Building Garden Paths
Well-constructed and attractively sited paths can add a great deal of character to a garden. Their main purpose is to link the garden’s principal features and to provide easy access to areas that require attention. It is advisable to choose materials that will blend with the type of garden under construction, but take advantage of the scope that modern materials provide to produce intriguing designs and patterns.
Straight paths are the cheapest to construct as they need less material, but curving paths are more interesting. The number of paths depends on the size of the garden and the number of features in it, but it is a sound rule to keep it to a minimum.
Main paths should be wide enough to allow two people to walk along them comfortably side by side, and to take a wheelbarrow easily, a useful width is 3 to 4 ft. Even subsidiary paths should not be less than 2 ft. wide, and a driveway will need to be at least 12 ft. wide.
Lay paths on firm foundations, as solid support and goodwill prevent cracking and general subsidence later on. The lighter the , the more consolidation of the foundations will be required. Mark the site for a path by line and pegs and excavate the soil to a depth of at least 6 to 9 in. Fill the trench with rubble, clinker or broken bricks, ramming down firmly. The finished level of this material should allow for the thickness of the surfacing material.
Concrete is reasonably priced and fairly easy to use, and so has become one of the most popular materials for paths.
It is stronger if it matures and dries slowly. Cover the surface with sacking, which should be kept damp during dry weather, or use sheets of polythene which create a natural dampness underneath. Never lay concrete during frosty weather as it may crack.
Concrete purchased in this form offers a tremendous saving in time and labour. It is delivered in special lorries that mix it on the way and deliver it as near to the actual work as possible. The usual minimum quantity is l cu. yd. The concrete can be ordered in several mixes and there are supply depots in most areas.
Crazygives a natural effect which is suitable for almost any garden design. Various grades can be purchased; the usual thickness is about l to l-½ in., and thicker grades are from 1-½ to 2-½ in.
Try to buy crazy paving locally as carriage costs are high.
Crazy paving can be laid either in loose material, such as ashes or sand, or in cement, which gives a stronger, more permanent path. As the individual pieces are not always of uniform thickness, take care when bedding them down to make each piece perfectly level and stable. Use a spirit level on a short piece of straight-edged wood to ensure that a constant level is maintained in both the width and the length of the path as the work proceeds.
Lay the largest pieces of paving first and fill in the gaps with smaller pieces, so that the final spaces between the stones are not more than about l in. wide.
Lay larger pieces along the edges of the path; small pieces are not as stable and if laid on loose material may tip up when trodden on.
The concrete in which crazy paving is set should be about 2 to 2-½ in. thick, on a firm foundation. The best mix is one part cement and four parts sand. Tap each piece of stone firmly into the wet cement, and a day or two later, when the concrete has set, fill in the joints with the same mixture. Be sure to keep the cement off the surface of the stones.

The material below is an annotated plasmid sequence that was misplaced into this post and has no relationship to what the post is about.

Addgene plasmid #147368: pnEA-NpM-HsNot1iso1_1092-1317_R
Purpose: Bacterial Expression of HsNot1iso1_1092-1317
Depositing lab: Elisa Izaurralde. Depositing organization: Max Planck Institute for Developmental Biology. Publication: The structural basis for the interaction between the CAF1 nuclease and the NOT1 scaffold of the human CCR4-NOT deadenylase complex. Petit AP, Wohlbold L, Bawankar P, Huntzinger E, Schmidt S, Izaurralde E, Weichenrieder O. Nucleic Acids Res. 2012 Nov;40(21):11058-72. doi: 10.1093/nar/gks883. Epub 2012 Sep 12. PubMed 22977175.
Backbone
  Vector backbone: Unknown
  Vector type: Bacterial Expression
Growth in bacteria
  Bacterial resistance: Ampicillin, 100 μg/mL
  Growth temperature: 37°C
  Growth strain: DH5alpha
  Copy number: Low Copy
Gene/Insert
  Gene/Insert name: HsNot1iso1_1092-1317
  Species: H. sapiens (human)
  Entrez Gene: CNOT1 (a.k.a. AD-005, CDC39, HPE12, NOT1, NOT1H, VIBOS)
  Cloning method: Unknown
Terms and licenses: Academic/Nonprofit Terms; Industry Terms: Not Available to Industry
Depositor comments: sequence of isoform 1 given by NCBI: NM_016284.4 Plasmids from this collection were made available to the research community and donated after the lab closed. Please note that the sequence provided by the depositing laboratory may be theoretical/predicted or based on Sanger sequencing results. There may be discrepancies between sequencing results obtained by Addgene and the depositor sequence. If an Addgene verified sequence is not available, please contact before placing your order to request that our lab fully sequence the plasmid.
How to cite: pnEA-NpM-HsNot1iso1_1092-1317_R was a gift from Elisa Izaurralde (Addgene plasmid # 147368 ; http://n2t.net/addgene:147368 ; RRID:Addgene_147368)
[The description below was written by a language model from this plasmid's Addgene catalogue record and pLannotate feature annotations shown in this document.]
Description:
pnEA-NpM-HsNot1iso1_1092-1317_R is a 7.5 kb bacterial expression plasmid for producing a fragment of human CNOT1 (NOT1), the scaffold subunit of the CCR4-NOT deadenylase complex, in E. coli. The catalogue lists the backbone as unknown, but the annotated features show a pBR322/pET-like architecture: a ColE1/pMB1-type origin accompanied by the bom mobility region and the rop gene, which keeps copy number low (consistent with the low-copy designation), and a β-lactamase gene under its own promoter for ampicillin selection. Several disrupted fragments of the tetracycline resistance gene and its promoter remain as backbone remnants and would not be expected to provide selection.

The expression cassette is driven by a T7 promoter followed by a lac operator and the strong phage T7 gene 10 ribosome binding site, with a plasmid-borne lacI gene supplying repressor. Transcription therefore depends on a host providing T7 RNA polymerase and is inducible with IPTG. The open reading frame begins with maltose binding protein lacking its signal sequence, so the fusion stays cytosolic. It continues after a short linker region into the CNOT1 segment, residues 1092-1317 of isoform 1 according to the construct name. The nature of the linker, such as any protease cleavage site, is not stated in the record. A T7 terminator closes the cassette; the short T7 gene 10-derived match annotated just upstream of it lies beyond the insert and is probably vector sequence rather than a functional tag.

A pleasant effect can be gained if suitable creeping plants are established in the path. For this purpose leave gaps between stones, making sure that ample room is allowed for root development. Fill in the holes with good soil, right through to the soil below the foundation.
Prefabricated slabs for path-making are available in several standard sizes, ranging from about 9 in. square to about 2 ft. square. Rectangular slabs can also be obtained. A pleasant and unusual design can be created if a mixture of several colours is used. This type of paving is laid exactly as crazy paving.
Quite intricate patterns can be formed from bricks; they can be laid on edge or flat or in combinations of the two. Use only old or well-weathered bricks with coarse surfaces (new bricks look out of place in the garden and are expensive), and lay them in a thin layer of concrete, in the same way as crazy paving.
Quite a large number of bricks are required to cover a comparatively small area.
Although gravel is often used for path construction it tends to stick to shoes in wet weather; also, it does not keep its level well and frequent raking is necessary. But it is cheap and easy to obtain. Apply a thickness of 2 to 3 in. on top of a secure foundation. It is a good idea to mix very coarse sand with the gravel at the rate of l part to 2 parts gravel, to bind the gravel together. Gravel paths do not suppress weeds, but it is comparatively easy to keep them clean by running the hoe through the gravel or by using a selective weedkiller.
NEW MATERIALS FOR QUICK RESULTS
One easy way of laying paths is to use a special tarmacadam material that is sold in sealed paper bags complete with granite chippings which are scattered on the surface to form an attractive and crisp-looking pattern.
The material is tipped out of the bags and simply raked level to an average thickness of ½ in. The chippings are then scattered evenly over the surface and rolled in, and the path is ready for use. It is, of course, essential to have a firm foundation so that the path will not become ‘lumpy’ after hard use.
Another very quick method is to pour a liquid bitumen solution (which is obtainable in tins) over the path area and scatter stone chippings or sand over it. The surface then merely requires rolling.